Nine-Year Test for Corrosion Protection Proves Benefit of Additive in Concrete

Jan. 20, 2021

For precast manhole producers in Louisiana, corrosion prevention is a major consideration. In today’s depressed economy, cities are forced to stretch their budgets and select the most cost-effective products. This means selecting products with the longest performance for the least cost! The concrete industry is forced more and more frequently to compete with alternative products such as plastic and fiberglass and these producers emphasize the susceptibility to corrosion of unprotected concrete in sanitary sewer environments. In fact, these producers commonly encourage wastewater design engineers to specify expensive coating and plastic linings for concrete pipe and manholes in order to force higher, non-competitive prices for concrete pipe and manholes. Such was the case in Louisiana until precast producers discovered the benefits of adding the ConmicShield® into their concrete mix at the plant allowing them to reduce costs, improve productivity and avoid field repairs.

Lafayette Utilities Systems (LUS), in Lafayette, Louisiana, was formed in 1895 and employs more than 500 people. It’s a department of the Lafayette Consolidated Government that manages electrical, water, wastewater, and telecommunications networks. This publicly owned and operated utility offers the lowest rates in the region. The wastewater system serves 41,000 retail customers and operates four treatment plants that process 18.5 million gallons daily. There are more than 560 miles of collection pipe in its system; and, because this part of Louisiana is relatively flat, its system has more than 150 lift stations and high levels of hydrogen sulfide gas making it an excellent environment for testing materials for corrosion protection.

Gravity sewer pipe on shallow grades, high ambient temperatures, and lots of lift stations create perfect conditions for rapid development of acid-producing bacteria. Turbulence (caused by lift stations), combined with organic waste, warm temperatures, slow moving water, and low oxygen levels, leads to high concentrations of hydrogen sulfide gas. The gas feeds colonies of Thiobacillus bacteria, which excrete sulfuric acid–some strains of Thiobacillus can thrive in acid concentrations as high as 7-percent. The resulting sulfuric acid attacks concrete directly, turning it into crumbly calcium sulfate (gypsum). Once the bacteria colonize, the process of microbiologically induced corrosion (MIC) works from the inside out to quickly compromise concrete integrity. In southern Louisiana, unprotected concrete can corrode at the rate of 1” in three years.

Consequently, many manholes are subject to failure and in need of constant maintenance. The Lafayette Utilities System is always on the lookout for new ways to prevent MIC and has tested dozens of epoxies, linings, and other technologies. In October 2001, it used the Permacast system by AP/M Permaform to apply Permacast® high-strength, cementitious liner fortified with ConShield to a manhole that is historically prone to severe corrosion. ConShield is a concrete additive that permanently inhibits MIC. It is added directly to certain concrete mixtures, replacing some mix water in pre-determined ratios. It bonds molecularly with cement particles so it cannot leach out of the concrete; and, unlike coatings, it cannot peel, chip or delaminate. Even though ConShield is not toxic to humans or animals, the treated concrete is anti-microbial, and permanently prevents the growth of Thiobacillus for the concrete’s entire lifecycle. When used with the Permacast liner system, the result is a complete rehabilitation that is corrosion protected and structurally sound.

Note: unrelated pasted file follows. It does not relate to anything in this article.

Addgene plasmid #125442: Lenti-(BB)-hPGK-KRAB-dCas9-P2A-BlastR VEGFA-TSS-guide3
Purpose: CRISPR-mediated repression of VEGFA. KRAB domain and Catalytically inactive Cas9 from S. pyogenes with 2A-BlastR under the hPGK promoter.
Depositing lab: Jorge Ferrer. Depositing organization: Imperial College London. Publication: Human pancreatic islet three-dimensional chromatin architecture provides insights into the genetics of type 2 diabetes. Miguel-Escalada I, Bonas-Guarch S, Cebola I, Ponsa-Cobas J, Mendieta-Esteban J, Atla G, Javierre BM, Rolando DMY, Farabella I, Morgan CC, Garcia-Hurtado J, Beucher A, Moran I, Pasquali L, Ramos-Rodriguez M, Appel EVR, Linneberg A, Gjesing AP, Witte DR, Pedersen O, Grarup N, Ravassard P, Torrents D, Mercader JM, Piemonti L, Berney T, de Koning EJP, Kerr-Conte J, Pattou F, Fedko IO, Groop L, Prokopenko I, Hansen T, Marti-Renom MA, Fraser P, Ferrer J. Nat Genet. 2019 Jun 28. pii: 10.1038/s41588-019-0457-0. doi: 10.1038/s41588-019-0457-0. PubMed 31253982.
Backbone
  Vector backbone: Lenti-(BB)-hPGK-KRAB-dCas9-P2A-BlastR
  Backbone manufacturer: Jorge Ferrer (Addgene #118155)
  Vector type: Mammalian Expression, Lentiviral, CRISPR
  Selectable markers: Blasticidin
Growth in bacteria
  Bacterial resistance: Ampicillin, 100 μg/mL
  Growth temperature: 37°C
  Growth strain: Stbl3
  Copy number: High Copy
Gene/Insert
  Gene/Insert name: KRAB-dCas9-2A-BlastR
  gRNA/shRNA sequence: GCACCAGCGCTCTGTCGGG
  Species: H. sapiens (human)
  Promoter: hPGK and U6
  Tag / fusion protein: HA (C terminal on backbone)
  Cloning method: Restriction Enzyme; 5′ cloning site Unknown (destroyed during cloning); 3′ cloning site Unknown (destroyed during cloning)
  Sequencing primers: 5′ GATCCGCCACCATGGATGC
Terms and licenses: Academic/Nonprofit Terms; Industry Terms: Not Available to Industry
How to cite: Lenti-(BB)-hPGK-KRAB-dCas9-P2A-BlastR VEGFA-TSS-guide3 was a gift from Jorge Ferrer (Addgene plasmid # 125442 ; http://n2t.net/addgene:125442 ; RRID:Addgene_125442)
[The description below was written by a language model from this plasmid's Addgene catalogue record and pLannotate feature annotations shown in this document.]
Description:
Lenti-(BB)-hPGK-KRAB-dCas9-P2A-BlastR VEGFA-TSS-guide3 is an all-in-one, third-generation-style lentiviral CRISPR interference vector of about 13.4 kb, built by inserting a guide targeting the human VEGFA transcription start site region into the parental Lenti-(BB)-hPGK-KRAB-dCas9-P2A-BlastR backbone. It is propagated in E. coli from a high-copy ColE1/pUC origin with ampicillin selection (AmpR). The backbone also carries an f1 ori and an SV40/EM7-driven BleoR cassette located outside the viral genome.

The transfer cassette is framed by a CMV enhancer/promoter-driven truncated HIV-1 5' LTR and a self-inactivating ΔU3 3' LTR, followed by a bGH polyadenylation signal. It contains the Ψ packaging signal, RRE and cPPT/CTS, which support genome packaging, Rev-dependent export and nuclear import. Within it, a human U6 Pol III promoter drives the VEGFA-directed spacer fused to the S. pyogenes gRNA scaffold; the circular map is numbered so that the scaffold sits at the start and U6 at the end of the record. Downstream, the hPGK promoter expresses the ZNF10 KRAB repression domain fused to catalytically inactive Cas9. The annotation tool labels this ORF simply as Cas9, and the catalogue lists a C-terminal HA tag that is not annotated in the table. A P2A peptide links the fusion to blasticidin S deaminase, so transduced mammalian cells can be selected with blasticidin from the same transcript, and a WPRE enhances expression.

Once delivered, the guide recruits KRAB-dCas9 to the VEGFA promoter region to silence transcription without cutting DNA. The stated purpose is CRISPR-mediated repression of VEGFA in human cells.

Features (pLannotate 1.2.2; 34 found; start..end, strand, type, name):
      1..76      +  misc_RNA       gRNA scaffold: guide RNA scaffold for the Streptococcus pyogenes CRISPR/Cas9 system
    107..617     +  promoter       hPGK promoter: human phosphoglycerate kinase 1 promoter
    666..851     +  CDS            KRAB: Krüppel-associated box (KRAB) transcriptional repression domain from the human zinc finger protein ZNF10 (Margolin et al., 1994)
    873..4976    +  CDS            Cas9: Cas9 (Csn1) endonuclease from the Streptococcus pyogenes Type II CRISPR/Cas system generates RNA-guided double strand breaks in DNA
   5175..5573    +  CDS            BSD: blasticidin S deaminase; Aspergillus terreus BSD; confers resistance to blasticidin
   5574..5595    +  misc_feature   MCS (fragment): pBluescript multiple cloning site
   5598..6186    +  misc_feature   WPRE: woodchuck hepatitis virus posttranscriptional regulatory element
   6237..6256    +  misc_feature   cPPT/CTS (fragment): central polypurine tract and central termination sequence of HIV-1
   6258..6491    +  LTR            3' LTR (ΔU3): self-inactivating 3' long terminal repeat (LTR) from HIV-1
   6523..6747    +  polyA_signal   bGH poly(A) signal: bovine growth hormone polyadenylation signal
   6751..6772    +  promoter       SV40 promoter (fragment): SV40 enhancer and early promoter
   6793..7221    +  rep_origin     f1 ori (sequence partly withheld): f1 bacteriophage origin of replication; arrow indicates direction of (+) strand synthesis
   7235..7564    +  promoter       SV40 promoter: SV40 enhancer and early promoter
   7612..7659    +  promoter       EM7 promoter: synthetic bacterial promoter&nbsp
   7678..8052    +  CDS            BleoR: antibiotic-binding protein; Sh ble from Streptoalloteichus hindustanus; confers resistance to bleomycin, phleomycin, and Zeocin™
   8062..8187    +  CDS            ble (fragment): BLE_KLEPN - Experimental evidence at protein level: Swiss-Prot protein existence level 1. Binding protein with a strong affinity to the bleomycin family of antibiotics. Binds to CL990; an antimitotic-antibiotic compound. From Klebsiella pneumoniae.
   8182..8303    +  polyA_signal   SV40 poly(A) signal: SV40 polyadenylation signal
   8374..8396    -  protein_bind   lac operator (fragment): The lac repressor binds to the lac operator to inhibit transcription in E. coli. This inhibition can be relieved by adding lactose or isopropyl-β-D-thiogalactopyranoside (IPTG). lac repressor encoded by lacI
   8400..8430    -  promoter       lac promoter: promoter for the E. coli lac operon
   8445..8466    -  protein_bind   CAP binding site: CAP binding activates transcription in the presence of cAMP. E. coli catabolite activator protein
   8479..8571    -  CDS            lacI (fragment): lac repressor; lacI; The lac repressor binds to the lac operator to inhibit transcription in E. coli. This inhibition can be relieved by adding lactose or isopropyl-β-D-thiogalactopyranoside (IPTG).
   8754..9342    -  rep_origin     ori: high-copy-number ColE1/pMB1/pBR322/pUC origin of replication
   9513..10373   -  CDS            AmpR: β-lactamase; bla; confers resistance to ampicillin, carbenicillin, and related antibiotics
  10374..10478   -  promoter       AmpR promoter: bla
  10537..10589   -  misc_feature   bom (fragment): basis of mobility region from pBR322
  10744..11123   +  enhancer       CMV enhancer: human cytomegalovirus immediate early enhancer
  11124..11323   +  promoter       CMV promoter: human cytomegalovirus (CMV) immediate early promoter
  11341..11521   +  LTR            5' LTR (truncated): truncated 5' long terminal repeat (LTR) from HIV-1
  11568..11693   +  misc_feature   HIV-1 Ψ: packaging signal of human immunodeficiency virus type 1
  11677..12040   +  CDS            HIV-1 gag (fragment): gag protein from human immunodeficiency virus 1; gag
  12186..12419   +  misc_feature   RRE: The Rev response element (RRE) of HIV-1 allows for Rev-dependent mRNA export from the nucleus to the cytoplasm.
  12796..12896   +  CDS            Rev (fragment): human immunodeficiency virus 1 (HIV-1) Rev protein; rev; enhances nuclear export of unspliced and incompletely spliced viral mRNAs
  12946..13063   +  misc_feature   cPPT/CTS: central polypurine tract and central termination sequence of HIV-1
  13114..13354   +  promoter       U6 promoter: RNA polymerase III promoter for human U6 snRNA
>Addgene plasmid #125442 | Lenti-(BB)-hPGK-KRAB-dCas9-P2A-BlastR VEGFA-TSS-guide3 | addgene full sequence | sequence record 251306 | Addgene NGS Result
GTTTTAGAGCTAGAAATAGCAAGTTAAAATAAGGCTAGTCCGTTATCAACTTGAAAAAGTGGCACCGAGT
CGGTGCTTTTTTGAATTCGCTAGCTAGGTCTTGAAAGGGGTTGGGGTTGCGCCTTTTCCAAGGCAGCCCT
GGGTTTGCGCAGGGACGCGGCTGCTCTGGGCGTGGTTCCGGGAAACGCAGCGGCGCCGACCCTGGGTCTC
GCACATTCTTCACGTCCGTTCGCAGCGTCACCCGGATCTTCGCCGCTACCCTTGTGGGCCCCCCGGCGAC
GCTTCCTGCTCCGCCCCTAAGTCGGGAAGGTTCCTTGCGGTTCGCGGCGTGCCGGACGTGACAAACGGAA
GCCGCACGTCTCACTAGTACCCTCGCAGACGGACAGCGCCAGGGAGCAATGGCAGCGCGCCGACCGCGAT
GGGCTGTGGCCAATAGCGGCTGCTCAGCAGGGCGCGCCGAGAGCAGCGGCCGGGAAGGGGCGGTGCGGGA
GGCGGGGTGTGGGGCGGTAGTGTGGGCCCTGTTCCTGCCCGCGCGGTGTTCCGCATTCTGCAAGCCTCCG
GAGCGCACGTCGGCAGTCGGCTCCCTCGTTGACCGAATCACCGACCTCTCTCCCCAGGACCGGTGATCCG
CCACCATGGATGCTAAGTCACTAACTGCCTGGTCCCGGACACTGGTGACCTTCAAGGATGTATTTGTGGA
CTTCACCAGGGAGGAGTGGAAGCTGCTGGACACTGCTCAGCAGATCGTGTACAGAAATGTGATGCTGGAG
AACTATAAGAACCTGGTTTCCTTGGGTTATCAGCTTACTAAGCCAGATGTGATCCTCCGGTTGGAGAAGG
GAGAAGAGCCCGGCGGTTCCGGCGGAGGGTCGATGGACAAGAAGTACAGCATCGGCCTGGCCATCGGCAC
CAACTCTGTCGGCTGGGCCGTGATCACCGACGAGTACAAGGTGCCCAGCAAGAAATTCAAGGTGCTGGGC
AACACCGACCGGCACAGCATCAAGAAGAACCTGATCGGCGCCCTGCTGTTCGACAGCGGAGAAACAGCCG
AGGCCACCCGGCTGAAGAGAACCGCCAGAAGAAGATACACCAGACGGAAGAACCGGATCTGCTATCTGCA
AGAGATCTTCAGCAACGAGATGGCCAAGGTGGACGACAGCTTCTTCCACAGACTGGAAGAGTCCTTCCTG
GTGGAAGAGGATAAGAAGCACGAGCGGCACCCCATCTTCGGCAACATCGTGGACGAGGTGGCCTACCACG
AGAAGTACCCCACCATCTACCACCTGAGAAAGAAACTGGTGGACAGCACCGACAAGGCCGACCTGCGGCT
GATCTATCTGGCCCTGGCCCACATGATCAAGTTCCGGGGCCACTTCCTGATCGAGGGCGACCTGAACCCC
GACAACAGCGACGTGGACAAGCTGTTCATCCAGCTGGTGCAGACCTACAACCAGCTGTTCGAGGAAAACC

More than nine years later, in December of 2010, representatives from AP/M Permaform and Lafayette Utilities convened at the manhole to inspect and assess its condition. Left untreated, the utility would have expected a badly deteriorated manhole needing major repair or complete replacement.

Coatings and linings have not usually been effective against MIC–since Thiobacillus colonies only need tiny holes to penetrate coatings and linings; and, they can easily establish themselves, unseen, behind the coating. When this happens, the coatings slough off and the underlying concrete is severely damaged. By contrast ConShield is integral to the concrete matrix throughout the entire thickness, not just on the surface. ConShield treated concrete prevents the acid producing Thiobacillus bacteria from colonizing.

Everyone attending the 2010 inspection was pleased to observe a perfectly sound manhole, with no concrete deterioration. These results are extremely positive and once again prove the benefit of ConShield for corrosion protection. Since it is easily dosed at the precast plant just like other liquid additives, there is no extra work or delays in production.

No outside coating contractors or field welding and testing are required. ConShield in concrete provides long term corrosion protection and it saves time and money for the producer and the utility. Precast concrete producers in Louisiana are seeing an increase in specifications naming ConShield treated concrete for sanitary sewer systems with high levels of hydrogen sulfide.

Editor's Note: Scranton Gillette Communications and the SGC Water Group are not liable for the accuracy, efficacy and validity of the claims made in this piece. The views expressed in this content do not reflect the position of the editorial teams of Water & Wastes Digest, Water Quality Products and Storm Water Solutions.